Another in the slate of ace-focused books released recently by Jessica Kingsley Publishers, who through NetGalley provided me with an eARC that I am finally getting around to reviewing! Ace Notes: Tips and Tricks on Existing in an Allo World by Michele Kirichanskaya is a kind of how-to guide for being asexual in a world that privileges sexual attraction and desire. It’s not prescriptive (as Kirichanskaya notes, there is no one right way to be ace!) but it is very thoughtful. There are two stand-out features of this book: in-depth interviews with other ace-spec people and a very holistic consideration of how asexuality extends beyond the world of sex.
All of the ace books I have read recently have, in one way or another, dispensed advice to their audience. This book takes it one step further in that it is meant to be an advice book. The chapter titles, such as “How to Identify an Asexual” or “Explaining the Different Types of Attraction,” reflect this. And whereas the other titles could, in theory, be useful for an allosexual reader, this book’s audience is definitely ace-spec people. This is a book for us, and it’s great.
A great deal of what Kirichanskaya covers doesn’t apply to me personally, mostly because I have been out basically since I knew to use the words ace and asexual. That isn’t to discount the value in this book for baby aces but instead meant to highlight what I want to say next, which is that I still found, as an older person who is comfortable talking about her asexuality, a great deal of new perspectives on these pages.
In particular, Kirichanskaya has a whole part of the book devoted to “Religion and Identity”—including chapters discussing asexuality and Judaism. As someone who is not Jewish, this is honestly not something that I had ever thought about! So much of the conversation around religion and asexuality in the West revolves around Christianity, and specifically the ideas of purity culture that have come out of Christianity. A lot of ace talk is about how to distinguish asexuality from celibacy, how to push back against purity culture, how to push back against the idea that we should want or have sex to be fruitful and multiply, etc. Reading chapters about asexuality and another one of the world’s major religious and ethnic identities was so cool and refreshing. It makes me think about how I need to seek out some perspectives from Muslim aces as well.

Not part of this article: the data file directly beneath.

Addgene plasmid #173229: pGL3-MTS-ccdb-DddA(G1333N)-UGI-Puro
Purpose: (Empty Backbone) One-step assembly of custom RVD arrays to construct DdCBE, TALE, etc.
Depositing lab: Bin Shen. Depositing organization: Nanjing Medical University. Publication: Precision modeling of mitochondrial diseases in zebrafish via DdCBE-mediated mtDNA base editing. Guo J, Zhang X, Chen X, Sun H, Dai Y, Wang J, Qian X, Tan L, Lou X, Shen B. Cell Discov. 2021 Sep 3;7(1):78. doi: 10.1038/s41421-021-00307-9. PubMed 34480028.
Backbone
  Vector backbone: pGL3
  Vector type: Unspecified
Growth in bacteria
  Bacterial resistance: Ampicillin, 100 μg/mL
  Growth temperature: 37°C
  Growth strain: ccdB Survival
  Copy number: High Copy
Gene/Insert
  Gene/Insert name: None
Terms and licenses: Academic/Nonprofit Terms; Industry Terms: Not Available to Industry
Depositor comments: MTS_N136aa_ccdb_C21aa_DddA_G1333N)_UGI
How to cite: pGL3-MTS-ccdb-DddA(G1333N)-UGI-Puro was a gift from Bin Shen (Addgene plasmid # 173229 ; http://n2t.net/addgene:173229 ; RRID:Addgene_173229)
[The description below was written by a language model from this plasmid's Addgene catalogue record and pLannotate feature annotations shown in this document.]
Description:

Speaking of perspective, Kirichanskaya also interviews many prominent ace personalities. I hadn’t heard all of these names before but suspect many will be recognizable to people who pick up this book. The interviews are dispersed throughout the book based on where they best fit within the book’s larger organization. This is a really nice strategy that breaks up the flow of Kirichanskaya’s writing. Each interview allows Kirichanskaya to elucidate understandings of asexuality that she might not have been able to discuss as eloquently or authentically herself.
One of the interviews was with Maia Kobabe, whose book Gender Queer sounds so good I might actually read it one day despite my deep aversion to graphic novels at the moment. Eir interview resonated with me because e and Kiranskaya talk about how transitioning can sometimes affect the labels one uses for one’s sexuality. People have asked me if coming out as trans means I’m not ace any more, something I addressed in a blog post a few years ago. I really like how Kobabe and Kirichanskaya discuss this idea (spoiler: the answer is not one-size-fits-all!).
This book is well worth picking up if you are ace or thinking you might fall somewhere on the ace spectrum and want a volume that, rather than explaining asexuality to you, helps you think about what that will look like in your life. It asks you to consider what you want out of this label, what it means for how you relate to yourself and others, and what you want to do going forward. This focus on action rather than introspection is not for everyone, but it is a great complement to the other books this publisher has put out recently. I recommend.